It’s exciting to see Shyamalan on such confident footing once more, all these years later.
At what point did I realize "The Ambassador" was an actual documentary, and not a fraud? Perhaps when I realized that everyone in the film was just as dishonest, venal and corrupt as they seemed — including the director. The Danish filmmaker Mads Bruegger stars as Mads Cortzen, a man who does not exist — but who is no more fabricated than every other character in this incredible stunt.
Let's just call him Mads, since both Bruegger and "Cortzen" are running the same real risks. Mads informs us at the outset that one way to get rich is to use a genuine diplomatic passport to travel to a nation like the Central African Republic and carry out a briefcase full of diamonds. Your immunity will get you straight through customs, and you're home free. The way to accomplish this is to use "envelopes of happiness" as bribes, since everyone he meets is happily, even openly, bribable.
He begins in Europe, using two brokers (who are apparently quite real) to line up phony diplomatic credentials from Liberia. He arrives in the Central African Republic, explaining that if the Congo was the "heart of darkness" in Joseph Conrad's words, the CAR is the spleen. There he and his secretary (Eva Jakobsen) obtain a translator and introductions to the minister of state security, relatives of the president and a diamond mine owner named Dalkia Gilbert. Again, all of these people are real.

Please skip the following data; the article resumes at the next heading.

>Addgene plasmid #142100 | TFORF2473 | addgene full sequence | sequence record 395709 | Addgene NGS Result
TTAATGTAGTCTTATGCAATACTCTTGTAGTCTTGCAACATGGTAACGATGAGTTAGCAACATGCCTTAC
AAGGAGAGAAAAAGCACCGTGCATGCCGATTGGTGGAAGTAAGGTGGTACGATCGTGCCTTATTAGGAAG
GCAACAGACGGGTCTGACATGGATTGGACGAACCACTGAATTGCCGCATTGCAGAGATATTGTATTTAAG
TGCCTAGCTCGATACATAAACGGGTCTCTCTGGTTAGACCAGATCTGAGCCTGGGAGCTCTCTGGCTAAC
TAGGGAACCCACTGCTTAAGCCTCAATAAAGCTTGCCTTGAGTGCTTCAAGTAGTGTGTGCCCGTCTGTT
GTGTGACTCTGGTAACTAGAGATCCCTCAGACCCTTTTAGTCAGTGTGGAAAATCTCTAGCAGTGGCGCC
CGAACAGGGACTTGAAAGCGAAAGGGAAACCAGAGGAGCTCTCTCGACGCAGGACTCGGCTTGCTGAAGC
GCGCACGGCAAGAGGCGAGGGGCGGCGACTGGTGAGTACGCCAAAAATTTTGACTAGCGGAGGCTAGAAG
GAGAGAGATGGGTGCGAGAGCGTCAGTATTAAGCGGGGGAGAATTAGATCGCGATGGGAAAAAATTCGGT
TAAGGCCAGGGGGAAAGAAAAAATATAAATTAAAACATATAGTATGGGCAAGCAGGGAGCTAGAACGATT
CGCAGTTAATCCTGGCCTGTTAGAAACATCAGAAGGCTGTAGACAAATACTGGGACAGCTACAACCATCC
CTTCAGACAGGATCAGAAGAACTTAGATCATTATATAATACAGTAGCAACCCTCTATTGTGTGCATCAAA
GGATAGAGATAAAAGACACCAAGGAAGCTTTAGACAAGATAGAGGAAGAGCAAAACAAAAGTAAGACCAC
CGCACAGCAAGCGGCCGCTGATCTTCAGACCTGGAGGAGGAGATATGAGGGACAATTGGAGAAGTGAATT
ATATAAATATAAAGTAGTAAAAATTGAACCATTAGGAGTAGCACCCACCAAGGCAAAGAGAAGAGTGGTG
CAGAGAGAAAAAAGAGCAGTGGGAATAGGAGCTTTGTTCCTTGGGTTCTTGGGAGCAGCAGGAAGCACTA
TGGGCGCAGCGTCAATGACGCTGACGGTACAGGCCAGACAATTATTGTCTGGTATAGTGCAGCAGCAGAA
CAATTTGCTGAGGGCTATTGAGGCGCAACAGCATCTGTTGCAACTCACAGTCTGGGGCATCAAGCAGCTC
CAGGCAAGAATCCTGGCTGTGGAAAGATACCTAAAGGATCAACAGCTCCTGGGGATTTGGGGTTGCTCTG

Mads films them with hidden video mini-cams, which are concealed in walls, furniture, briefcases, clothing — who knows? Sailing through the first part of the film, I assumed it was a mockumentary, and the "hidden cam" footage was a special effect. No. I realized with a chilling certainty that the fearless Mads had actually introduced himself into this situation for the purpose of making this film. It is clear he could easily get himself killed, and the danger he faces is as riveting as the corruption he witnesses. Mads has whatever they call cojones in Denmark.